The U.S. Missile Defense Agency has awarded Lockheed Martin Rotary and Mission Systems of Moorestown, New Jersey, an undefinitized contract action (UCA) for the future AEGIS Guam System. The announcement was made by the U.S. Department of Defense on December 28. The contract, with a not-to-exceed value of $527.7 million when inclusive of all options, was awarded as a sole-source, hybrid (cost-plus-incentive-fee and cost-plus-fixed-fee) modification (P00054) to previously awarded contract HQ0851-21-C-0002. The award increases the total value of the base contract from $811.6 million to $1,237.0 million.
The Department of Defense stated that when implemented, the UCA would expand performance of the AEGIS Weapon System by incorporating Integrated Air and Missile Defense (IAMD) capabilities into the AEGIS Guam System.
Although the terminology referring to a potential air and missile defense installation in Guam has shifted around in recent years, Forecast International believes this award is in support of a long-gestating BMD capability requirement that is now most commonly referred to as the Homeland Defense Radar – Guam, or HDR-G.
In some ways, the HDR-G could be seen as having its roots in a now-canceled program known as the Pacific Discriminating Radar (PDR). The PDR was originally envisioned as a Pacific Ocean-based next-generation missile defense capability enhancer alongside the Long-Range Discrimination Radar (LRDR) installed at Clear Space Force Station, Alaska, but support for the PDR eventually waned, and, according to the Department of Defense FY21 Budget Estimates released in February 2020, the MDA ceased requesting forward funding for the program.
Unlike all AEGIS Ashore facilities constructed to date, which have utilized the venerable SPY-1 radar, the iteration in Guam would utilize Lockheed Martin’s next-generation AEGIS radar, the SPY-7. The SPY-7, it should be noted, is itself derived from Lockheed Martin’s work on the aforementioned LRDR. Collectively, Lockheed Martin has sometimes referred to these radars as the Solid State Radar (SSR) Family.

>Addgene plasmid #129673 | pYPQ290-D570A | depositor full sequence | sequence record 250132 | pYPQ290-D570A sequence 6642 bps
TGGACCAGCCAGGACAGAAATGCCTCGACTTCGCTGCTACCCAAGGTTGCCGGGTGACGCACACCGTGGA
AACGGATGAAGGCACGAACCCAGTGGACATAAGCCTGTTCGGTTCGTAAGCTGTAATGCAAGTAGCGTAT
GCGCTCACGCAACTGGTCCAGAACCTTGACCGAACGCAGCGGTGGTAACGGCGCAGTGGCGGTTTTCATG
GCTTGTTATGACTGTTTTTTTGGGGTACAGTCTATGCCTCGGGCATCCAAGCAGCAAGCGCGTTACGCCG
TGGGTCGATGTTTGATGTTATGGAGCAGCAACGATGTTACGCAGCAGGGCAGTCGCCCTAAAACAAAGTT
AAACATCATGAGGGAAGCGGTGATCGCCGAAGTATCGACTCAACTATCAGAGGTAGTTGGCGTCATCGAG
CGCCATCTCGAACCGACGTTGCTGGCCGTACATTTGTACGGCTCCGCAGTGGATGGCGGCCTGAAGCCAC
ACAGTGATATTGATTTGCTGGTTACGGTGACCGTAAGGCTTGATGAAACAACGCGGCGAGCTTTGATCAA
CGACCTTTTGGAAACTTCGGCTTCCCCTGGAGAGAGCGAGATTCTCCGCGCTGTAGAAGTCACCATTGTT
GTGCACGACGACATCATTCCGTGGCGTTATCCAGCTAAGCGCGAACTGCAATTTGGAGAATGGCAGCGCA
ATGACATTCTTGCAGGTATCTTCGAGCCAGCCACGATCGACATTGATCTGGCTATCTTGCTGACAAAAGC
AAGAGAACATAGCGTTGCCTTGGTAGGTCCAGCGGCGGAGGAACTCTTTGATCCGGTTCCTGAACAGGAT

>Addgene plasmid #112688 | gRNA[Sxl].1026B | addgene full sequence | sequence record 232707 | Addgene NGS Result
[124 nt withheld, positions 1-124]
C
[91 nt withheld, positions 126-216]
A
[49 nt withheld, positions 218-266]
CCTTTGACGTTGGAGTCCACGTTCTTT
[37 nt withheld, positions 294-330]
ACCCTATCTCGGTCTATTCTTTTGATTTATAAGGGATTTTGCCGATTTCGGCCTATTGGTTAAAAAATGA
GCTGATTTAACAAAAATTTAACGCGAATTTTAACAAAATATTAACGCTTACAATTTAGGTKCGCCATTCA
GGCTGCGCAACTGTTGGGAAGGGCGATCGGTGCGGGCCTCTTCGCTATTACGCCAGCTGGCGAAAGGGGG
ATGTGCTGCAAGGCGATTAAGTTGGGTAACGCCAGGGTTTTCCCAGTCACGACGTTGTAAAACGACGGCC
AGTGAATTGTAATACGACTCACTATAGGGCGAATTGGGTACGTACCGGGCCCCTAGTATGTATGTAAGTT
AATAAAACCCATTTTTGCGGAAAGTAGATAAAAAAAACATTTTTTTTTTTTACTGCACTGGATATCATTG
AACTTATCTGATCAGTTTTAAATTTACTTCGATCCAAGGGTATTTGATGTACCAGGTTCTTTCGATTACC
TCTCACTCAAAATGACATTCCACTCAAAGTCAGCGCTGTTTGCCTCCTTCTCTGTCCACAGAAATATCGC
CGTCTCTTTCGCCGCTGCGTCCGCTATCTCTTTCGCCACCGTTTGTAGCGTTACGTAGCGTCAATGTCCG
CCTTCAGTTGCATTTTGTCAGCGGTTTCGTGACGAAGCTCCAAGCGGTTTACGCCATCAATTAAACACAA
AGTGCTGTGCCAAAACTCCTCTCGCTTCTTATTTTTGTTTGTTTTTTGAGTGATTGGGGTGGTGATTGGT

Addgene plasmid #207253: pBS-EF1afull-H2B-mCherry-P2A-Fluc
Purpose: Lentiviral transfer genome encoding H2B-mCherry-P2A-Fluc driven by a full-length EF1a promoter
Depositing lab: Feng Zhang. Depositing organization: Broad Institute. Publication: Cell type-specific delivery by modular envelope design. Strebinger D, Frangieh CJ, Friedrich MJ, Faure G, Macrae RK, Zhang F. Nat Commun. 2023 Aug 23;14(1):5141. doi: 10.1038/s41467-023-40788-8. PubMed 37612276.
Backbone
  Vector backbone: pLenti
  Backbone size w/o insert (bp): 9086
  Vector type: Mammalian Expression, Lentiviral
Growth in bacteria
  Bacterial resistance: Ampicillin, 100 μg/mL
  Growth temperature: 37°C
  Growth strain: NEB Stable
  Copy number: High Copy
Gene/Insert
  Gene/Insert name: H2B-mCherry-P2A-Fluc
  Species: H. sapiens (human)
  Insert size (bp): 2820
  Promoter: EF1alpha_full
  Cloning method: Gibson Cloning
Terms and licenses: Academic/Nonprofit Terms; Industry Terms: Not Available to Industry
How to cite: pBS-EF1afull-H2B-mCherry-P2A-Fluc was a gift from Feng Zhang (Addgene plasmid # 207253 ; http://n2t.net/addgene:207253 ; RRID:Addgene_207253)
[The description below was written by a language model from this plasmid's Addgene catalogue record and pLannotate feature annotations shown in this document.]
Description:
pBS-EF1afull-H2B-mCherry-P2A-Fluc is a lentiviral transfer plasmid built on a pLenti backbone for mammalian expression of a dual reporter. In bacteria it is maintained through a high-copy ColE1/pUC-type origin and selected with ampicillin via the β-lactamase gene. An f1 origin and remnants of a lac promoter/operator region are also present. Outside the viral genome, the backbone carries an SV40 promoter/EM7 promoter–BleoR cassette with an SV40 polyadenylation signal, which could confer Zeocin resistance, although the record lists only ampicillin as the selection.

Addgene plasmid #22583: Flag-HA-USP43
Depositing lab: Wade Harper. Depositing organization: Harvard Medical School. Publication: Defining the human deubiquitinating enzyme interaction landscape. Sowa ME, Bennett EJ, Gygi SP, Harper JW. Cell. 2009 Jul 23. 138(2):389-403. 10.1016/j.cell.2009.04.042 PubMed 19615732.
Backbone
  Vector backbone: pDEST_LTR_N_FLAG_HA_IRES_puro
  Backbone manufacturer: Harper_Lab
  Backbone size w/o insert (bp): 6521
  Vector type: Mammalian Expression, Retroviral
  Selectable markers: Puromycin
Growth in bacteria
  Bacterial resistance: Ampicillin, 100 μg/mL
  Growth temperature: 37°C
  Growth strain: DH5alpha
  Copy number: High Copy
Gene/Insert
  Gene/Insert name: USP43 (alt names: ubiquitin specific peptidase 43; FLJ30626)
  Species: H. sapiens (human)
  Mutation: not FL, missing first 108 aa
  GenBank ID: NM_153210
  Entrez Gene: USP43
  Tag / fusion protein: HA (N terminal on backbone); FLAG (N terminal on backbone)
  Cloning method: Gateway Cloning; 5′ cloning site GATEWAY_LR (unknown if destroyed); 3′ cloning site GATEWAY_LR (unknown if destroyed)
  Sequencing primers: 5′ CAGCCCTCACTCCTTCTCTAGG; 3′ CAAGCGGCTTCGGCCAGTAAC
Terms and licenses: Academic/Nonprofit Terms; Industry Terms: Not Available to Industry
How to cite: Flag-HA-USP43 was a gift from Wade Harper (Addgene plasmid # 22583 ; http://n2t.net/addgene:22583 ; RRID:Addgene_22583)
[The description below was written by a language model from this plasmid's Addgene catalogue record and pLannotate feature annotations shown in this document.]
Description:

The proposed AEGIS Ashore location on Guam, or HDR-G, was at one time envisioned as utilizing a four SPY-7 array-paneled configuration, making it capable of 360° detection. It is possible that the arrays could be upscaled from the version that Lockheed Martin unsuccessfully proposed for Flight III Arleigh Burke class destroyers, since the SPY-7’s “arrays” are in actuality a composite of a number of modular sub-array panels. A larger array panel of panels, so to speak, would provide the facility with longer-ranged detection and increased locating resolution. At this time, Forecast International is uncertain of how many arrays will be included in the HDR-G’s final configuration or of their sizing.
Japan, under a U.S. Foreign Military Sales (FMS) effort, provided Lockheed Martin with the preliminary rounds of funding for the creation of a SPY-7-compatible AEGIS Ashore. The country had plans to install two SPY-7-equipped AEGIS Ashores, but eventually ran into issues with spiraling funding requirements and plummeting support from the public.
The Japanese AEGIS Ashores were canceled, but the services and equipment that had been funded in support of the land-based AEGIS systems were eventually reimagined and were reconfigured for two sea-based AEGIS vessels. Japanese funding for a SPY-7-based AEGIS capability continues.
For the purpose of the recently announced award, the MDA is obligating an initial round of $11.4 million in Fiscal Year 2023 research, development, test, and evaluation funding at time of the award.
Lockheed Martin’s work will be performed in Moorestown, with period of performance lasting from the time of the award (December 28, 2023) through December 31, 2027.
The U.S. Missile Defense Agency at Dahlgren, Virginia, is performing the role of contracting activity for the program.